Here’s a story for you. Last summer amid my health woes, my teenaged niece came to visit from Hawaii. Her stay was pretty much the only ray of sunshine that whole summer. She babysat the kids, helped out around the house, and generally entertained us with her perky self for two weeks.
While the summer as a whole is a big black hole in my memory, I remember lots of things about her visit: watching food TV and enjoying her wisecracks during that paper-thin window of time between when the kids went to bed and my own eyes involuntarily clamped shut. Fishing at Spy Pond (mostly fishing lures out of trees at Spy Pond). Me setting a good example for said niece by getting pulled over by the cops for a traffic violation. And then there was the tomato-picking.
You may recall last year’s widespread tomato blight. Every farm in the area was hit and even people’s backyard plants were doomed to the same terrible fate. I didn’t see a ripe local heirloom tomato all summer, which was very depressing indeed. Until. Somebody snuck me some classified information. Apparently there was a stand of sungold cherry tomatoes on public property within the Waltham city limits that was entirely free of blight and ready to be harvested. The woman who told me this said it so casually, I almost didn’t believe her. Didn’t she realize this was THE BEST NEWS EVER?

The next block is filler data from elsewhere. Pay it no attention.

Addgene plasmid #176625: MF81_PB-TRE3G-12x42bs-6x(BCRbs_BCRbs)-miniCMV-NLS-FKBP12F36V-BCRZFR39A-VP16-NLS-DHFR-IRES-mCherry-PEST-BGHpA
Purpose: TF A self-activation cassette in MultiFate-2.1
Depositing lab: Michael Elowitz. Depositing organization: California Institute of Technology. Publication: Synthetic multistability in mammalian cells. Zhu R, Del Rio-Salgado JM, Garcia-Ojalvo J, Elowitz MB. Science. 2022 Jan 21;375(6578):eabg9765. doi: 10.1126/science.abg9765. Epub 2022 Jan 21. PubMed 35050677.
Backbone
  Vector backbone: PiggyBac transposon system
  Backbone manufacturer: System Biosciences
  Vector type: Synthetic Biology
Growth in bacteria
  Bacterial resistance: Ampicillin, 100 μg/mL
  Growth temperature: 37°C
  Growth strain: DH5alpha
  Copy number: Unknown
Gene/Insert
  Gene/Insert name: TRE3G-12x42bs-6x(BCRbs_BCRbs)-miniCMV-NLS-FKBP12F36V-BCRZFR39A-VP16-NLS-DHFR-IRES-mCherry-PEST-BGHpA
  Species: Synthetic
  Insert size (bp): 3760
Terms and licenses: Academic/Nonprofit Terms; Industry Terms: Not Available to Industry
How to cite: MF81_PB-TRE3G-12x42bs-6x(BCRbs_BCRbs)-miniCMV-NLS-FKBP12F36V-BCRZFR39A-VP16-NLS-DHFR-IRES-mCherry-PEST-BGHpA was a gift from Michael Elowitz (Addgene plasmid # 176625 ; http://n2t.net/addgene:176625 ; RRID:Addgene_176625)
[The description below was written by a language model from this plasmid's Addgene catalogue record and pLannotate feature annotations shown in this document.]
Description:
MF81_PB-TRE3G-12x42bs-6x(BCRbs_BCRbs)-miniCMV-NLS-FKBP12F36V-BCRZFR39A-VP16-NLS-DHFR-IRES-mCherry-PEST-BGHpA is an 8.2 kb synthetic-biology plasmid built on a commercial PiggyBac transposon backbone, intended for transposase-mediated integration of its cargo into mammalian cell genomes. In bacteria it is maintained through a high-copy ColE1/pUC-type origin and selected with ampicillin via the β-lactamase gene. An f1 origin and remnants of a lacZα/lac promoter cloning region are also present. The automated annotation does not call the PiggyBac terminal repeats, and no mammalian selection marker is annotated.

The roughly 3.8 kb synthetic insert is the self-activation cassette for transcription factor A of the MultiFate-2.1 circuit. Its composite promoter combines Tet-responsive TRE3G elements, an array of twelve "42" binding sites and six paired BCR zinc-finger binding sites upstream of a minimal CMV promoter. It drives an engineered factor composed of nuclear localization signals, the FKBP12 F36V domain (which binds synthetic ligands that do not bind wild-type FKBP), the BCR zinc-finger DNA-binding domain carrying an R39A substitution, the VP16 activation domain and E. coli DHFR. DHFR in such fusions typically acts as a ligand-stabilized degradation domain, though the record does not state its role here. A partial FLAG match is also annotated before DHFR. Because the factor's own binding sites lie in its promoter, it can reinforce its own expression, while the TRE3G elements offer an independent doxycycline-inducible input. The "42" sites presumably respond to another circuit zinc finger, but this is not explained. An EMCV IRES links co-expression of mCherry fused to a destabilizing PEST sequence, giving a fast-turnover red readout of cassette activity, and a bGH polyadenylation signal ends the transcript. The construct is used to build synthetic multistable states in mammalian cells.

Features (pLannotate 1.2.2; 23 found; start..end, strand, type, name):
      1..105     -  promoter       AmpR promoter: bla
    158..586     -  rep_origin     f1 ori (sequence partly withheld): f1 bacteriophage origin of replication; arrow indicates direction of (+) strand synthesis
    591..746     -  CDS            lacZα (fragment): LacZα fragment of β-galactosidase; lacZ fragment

I didn’t ask any questions. With no time to lose, I took another hit of my anti-nausea meds and pointed my niece and kids in the appropriate direction. My niece, who spent most of her formative years on an organic garden bursting forth from fertile, volcanic island soil, patiently indulged me. When we got to the building in question and walked around back, I didn’t see the garden anywhere. I’d been tricked! What kind of a person lies about tomatoes to a cancer patient? As we turned around to trudge back, my niece noticed what looked to be a patch of kale. Yes, that was definitely kale. Well done, adolescent human! What more dost thou youthful eyes behold?
And there they were. High up on a terrace of a south-facing slope were the tomato plants, golden orbs shining like treasure. No wonder nobody had found them—they were growing ten feet above our heads. You had to pass underneath several retaining walls, then walk up the far side of the hill to access them or even see them. The garden was completely encircled by a sprawling edifice on one side and conservation land on the other, and, beyond that, train tracks, a cemetery, and the Charles River. A more protected tomato fortress I cannot imagine.
I felt exhilarated—thrilled to encounter this pristine patch of perfect tomatoes, completely disease-free against all odds. We got to work filling up two pint-sized containers with the taut, sun-burnished fruits, popping some into our mouths as we went. Finally, the janitors in the building overlooking the garden started banging trashcans against the windows to put a stop to our small-scale looting. It worked! We scuttled away giggling, mouths full, tomato juice dribbling down our chins.
I bring this up for three reasons: 1) I miss my niece; 2) I’ve developed a relationship with this particular garden (a healthy one—more on this later); and 3) Sometimes beautiful little acts of disobedience are the best medicine.